Word that the NCAA tournament bracket had leaked began to circulate at Virginia’s selection show viewing party on Sunday. As the television broadcast droned along, some players headed to the buffet at the Sedona Taphouse.
Virginia coach Tony Bennett was trying to wait out the results. If he had looked at proposed brackets by so-called “bracketologists,” he would have seen what came to be, that Virginia was a No. 1 seed playing in Raleigh against No. 16 Hampton on Thursday. If he had looked at the bracket which leaked online during the selection show’s unmercifully long presentation, he would have seen the same information. But, he wanted to avoid those things.
He couldn’t. Longtime friend and Virginia sports information director Erich Bacher popped his cellphone in front of Bennett, and there it was.
“That’s what you get when you’ve been best friends since fifth grade, right?” Bennett said.
It wasn’t just Bennett who tried to stick with tradition. Virginia senior Anthony Gill was among those who preferred to wait it out.
“A lot of us didn’t want to see it,” Gill said. “Just kind of enjoying the moment together, watching it on TV. Some of the guys on the team [were] comparing the leaked bracket to what was going on to see if it was real.”
A day earlier, Hampton coach Ed Joyner Jr. was unconcerned about the Pirates’ NCAA tournament opponent. All he knew was that Hampton was in for the second consecutive year and third time since 2011.
Following an 81-69 win over South Carolina State for the MEAC title, Joyner jumped onto partitions and pumped his fist at the crowd. His team finished the regular season by being blown out at Norfolk State before winning three games in four days in the conference tournament.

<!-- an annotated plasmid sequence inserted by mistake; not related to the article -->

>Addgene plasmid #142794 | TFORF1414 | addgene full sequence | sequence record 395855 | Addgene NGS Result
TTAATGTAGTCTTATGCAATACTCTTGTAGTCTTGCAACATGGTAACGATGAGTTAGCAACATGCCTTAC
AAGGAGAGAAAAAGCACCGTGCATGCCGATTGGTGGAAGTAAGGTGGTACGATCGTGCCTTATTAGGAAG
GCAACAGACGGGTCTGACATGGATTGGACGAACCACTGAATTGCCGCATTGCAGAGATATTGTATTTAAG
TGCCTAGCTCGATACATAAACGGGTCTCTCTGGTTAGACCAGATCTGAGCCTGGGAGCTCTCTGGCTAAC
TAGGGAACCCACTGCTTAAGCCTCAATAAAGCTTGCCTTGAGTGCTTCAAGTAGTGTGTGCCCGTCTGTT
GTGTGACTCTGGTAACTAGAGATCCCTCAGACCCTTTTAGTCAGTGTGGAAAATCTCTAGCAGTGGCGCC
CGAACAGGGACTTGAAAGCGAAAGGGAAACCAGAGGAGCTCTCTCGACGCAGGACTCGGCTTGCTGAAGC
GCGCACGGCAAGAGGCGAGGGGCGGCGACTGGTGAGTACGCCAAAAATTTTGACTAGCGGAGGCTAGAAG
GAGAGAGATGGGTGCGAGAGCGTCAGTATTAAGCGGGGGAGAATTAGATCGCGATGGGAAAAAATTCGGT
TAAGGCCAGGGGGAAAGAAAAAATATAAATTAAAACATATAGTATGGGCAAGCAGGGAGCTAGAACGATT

The image that climbs into the tournament with Hampton is of former coach Steve Merfeld being hoisted into the air by David Johnson. The Pirates were a No. 15 seed in 2001 and beat No. 2 seed Iowa State, 58-57, in one of the biggest upsets in tournament history.
But, there is also more recent Hampton history to acknowledge. The Pirates were part of the First Four last season and won their opening game against Manhattan, 74-64. They drew what was then an undefeated Kentucky team in the next game. A 79-56 loss ended the postseason for them.
Becoming the first No. 16 seed to topple a No. 1 seed will be difficult for Hampton. Virginia’s defense is predisposed to packing the paint, which is where the Pirates do most of their work. Hampton shot just 30.8 percent this season from behind the 3-point line this season.
“They’re a veteran team,” Bennett said. “Six seniors play a bulk of the minutes. Darius Thompson played with [Quinton] Chievous, who is a heck of a player, a transfer from Tennessee.”
When Bennett was shown the bracket, there was a noticeable No. 2 seed in the Midwest region, where Virginia is on the top line. Michigan State was placed in the same quarter of the bracket as Virginia. The Spartans have defeated Virginia in back-to-back NCAA tournaments. If the teams were to play this season, it would be in Chicago with a Final Four berth on the line.
“I saw that, yeah, of course,” Bennett said. “You just hope you’re fortunate enough, you’re playing well enough to get to that game and both teams have a chance.
“You’d be, I think, so foolish to look too far ahead. You’ve got show up and play.”
Those Michigan State losses hang over Virginia as it enters the tournament. In back-to-back seasons, they have been upset by a much lower seed. To grapple with Michigan State again, the Cavaliers will need three wins: First, Hampton, then against either Texas Tech or Butler. If the seeds hold, it will have to stop No. 4 Iowa State before finally dealing with the Spartans.
The expectation is that a more difficult nonconference schedule will help push Virginia beyond the first weekend and onto an incremental path toward Michigan State. First up is Hampton, already with tournament lore in its pocket.